DALLAS - DEC 14: Taken in Texas Stadium on Sunday December 14 2008. Dallas Cowboys Quarterback Tony Romo waits for the snap from the center.

Back in 2009 Bill Belichick said, “Stats are for losers, final scores are for winners”.  A few weeks ago, the New York Football Giants head coach Ben McAdoo caused a bit of a dust-up when he said the same thing when questioned about the lack of sacks from his very expensive defensive line.  With Belichick’s career winning percentage hovering around .670 and the Giants currently on a 5-game winning streak, maybe we should take notice of what these men are saying and apply this same thinking to Marketing and Marketing Automation Key Performance Indicators (KPI).

The fallacy of the Marketing Key Performance Indicators (KPIs)

In the game of American Football, there are lots of statistics that pundits look at when trying to predict who might win any game.  One of the key indicators is turn overs, sometimes expressed as the give-away/take-away ratio.  For those not familiar game, it is the number of times the offence gives up the ball via a fumble or interception, compared to the number of times the defense takes the ball from the opposing offence by recovering their fumbles or by intercepting their passes.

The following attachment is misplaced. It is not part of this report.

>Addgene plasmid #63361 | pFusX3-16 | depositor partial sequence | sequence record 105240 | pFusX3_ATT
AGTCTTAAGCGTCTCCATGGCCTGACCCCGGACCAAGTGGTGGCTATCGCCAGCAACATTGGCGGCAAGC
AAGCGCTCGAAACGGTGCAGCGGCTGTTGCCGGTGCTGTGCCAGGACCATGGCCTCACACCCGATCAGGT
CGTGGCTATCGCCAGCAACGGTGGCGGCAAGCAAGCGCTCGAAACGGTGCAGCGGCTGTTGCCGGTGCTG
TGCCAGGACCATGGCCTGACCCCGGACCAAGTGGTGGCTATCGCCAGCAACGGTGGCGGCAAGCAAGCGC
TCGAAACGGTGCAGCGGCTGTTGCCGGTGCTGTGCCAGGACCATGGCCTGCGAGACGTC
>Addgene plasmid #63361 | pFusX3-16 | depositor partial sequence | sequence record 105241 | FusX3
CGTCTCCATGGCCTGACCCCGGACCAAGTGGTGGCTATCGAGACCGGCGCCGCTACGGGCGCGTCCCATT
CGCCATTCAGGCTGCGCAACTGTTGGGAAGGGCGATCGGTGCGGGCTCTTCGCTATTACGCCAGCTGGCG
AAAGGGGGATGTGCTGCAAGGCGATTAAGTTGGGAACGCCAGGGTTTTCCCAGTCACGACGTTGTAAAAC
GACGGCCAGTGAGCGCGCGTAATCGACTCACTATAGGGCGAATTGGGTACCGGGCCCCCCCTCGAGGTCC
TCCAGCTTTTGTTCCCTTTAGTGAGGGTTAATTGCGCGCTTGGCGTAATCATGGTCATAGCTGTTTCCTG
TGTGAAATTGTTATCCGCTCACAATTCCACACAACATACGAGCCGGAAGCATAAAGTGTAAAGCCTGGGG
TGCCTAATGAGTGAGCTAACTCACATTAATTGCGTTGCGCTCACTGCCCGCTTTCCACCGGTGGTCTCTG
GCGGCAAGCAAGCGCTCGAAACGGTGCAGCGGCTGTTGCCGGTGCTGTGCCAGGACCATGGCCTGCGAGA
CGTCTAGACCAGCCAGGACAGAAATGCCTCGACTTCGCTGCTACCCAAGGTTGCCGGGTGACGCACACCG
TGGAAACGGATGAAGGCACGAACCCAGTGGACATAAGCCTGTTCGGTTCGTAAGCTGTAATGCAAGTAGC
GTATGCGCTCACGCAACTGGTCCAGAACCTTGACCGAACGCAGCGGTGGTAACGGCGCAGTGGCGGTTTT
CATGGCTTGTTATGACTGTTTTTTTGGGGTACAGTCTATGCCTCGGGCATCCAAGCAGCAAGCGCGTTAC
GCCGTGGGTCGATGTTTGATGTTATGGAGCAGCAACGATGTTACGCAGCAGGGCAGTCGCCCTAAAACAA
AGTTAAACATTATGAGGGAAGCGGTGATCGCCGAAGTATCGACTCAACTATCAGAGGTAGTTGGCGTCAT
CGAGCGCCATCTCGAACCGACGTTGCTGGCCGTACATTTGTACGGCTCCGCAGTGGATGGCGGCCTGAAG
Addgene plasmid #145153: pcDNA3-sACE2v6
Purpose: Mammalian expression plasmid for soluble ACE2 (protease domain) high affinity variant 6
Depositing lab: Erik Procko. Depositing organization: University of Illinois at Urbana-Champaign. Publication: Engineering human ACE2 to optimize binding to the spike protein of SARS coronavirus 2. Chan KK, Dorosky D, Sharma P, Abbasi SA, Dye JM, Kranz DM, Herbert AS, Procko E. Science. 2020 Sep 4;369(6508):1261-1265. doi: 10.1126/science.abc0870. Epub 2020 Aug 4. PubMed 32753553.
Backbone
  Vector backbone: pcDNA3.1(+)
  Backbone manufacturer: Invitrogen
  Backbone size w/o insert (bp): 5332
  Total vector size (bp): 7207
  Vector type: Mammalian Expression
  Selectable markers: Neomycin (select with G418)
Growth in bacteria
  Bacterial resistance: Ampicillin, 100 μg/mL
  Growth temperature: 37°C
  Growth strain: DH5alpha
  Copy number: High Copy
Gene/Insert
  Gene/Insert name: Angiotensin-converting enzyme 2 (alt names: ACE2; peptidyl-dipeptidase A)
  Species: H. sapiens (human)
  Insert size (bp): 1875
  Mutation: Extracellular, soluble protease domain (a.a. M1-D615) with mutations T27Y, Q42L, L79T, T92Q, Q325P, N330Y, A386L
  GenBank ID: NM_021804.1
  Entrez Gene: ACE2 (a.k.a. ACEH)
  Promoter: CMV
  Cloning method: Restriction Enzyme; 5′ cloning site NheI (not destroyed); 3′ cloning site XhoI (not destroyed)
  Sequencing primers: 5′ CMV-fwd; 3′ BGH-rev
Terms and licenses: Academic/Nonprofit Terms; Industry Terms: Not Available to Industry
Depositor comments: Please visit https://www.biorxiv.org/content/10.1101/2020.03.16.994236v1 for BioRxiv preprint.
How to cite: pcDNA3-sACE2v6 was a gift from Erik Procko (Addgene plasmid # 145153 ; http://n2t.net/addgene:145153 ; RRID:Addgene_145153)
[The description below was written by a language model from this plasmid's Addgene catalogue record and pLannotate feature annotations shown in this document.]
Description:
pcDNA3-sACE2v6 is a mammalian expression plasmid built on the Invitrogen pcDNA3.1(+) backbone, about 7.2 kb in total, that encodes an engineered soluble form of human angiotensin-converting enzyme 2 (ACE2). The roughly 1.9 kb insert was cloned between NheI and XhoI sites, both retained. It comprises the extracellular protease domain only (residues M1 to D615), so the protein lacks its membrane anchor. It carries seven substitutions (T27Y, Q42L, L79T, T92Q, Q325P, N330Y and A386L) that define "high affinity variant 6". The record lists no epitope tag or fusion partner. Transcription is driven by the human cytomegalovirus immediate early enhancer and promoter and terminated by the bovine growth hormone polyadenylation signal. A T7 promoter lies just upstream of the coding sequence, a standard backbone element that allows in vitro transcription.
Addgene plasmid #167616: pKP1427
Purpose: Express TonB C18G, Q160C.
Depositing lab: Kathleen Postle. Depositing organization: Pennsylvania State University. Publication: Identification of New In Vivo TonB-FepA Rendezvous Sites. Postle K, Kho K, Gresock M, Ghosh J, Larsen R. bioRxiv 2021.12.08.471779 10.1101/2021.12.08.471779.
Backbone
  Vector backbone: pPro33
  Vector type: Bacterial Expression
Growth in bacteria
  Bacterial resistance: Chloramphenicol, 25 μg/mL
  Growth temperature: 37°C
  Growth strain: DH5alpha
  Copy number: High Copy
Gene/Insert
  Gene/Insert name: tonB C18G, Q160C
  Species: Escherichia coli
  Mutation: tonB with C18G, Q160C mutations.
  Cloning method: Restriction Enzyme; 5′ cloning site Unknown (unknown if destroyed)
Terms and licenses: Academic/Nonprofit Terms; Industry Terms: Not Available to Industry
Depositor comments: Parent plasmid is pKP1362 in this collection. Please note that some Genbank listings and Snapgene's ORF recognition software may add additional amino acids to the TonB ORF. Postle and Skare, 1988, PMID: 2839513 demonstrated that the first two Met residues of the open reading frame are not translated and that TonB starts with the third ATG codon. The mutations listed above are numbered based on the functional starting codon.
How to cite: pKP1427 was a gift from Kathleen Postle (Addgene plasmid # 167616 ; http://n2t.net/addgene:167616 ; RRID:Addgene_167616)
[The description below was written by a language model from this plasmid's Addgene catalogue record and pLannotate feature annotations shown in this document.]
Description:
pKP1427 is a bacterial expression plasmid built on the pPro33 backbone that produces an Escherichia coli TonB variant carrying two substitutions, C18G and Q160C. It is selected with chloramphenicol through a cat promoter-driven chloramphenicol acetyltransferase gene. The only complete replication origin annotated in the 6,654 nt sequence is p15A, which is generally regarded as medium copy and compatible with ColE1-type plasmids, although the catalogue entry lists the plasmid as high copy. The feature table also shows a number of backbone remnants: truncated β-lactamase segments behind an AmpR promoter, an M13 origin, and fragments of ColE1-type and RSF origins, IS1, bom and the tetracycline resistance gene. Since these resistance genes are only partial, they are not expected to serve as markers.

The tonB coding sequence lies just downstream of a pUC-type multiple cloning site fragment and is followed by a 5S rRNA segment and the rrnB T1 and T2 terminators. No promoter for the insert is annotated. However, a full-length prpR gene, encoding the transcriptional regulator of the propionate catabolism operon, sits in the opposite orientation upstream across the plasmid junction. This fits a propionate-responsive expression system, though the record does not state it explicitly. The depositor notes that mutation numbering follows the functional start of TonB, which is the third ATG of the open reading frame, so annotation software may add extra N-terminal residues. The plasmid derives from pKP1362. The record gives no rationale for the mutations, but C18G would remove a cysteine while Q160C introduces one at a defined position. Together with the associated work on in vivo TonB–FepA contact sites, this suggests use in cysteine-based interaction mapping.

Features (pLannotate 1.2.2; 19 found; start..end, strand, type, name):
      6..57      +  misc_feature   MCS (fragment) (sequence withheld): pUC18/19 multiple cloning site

The common wisdom is that teams that give up the football lose games, teams that take away the football win games and win Super Bowls. While these stats are a few season out of date, in the first 47 Super Bowls, the winners gave the football away an average of 28 times a season, but their defense took the football away a shade under 37 times a season.   That’s +9 on the take-aways.

(http://www.coldhardfootballfacts.com/content/nfl-teams-that-win-turnover-battle-have-72-17-record/26247/)

However, six Super Bowl champions gave away the ball more than they took it away.  For them it didn’t really matter how many times they gave away the ball, because they still won the games.

I see Marketing Key Performance Indicators much the same way.  If revenue is up, nobody (but you) cares about KPIs.  If revenue is down, everyone looks at them.  At one company where I worked, every marketing KPI we looked at was great, but the revenue wasn’t there.  When it came time for reviews, I thought it was very clear that the fault was with other departments, since marketing had great KPIs.  However it was this head of marketing that got that ax.

Measuring your KPIs is important to you when running your department.  They mean little to everyone else.  That is why at the end of the day we have to be able to tie our marketing efforts to revenue.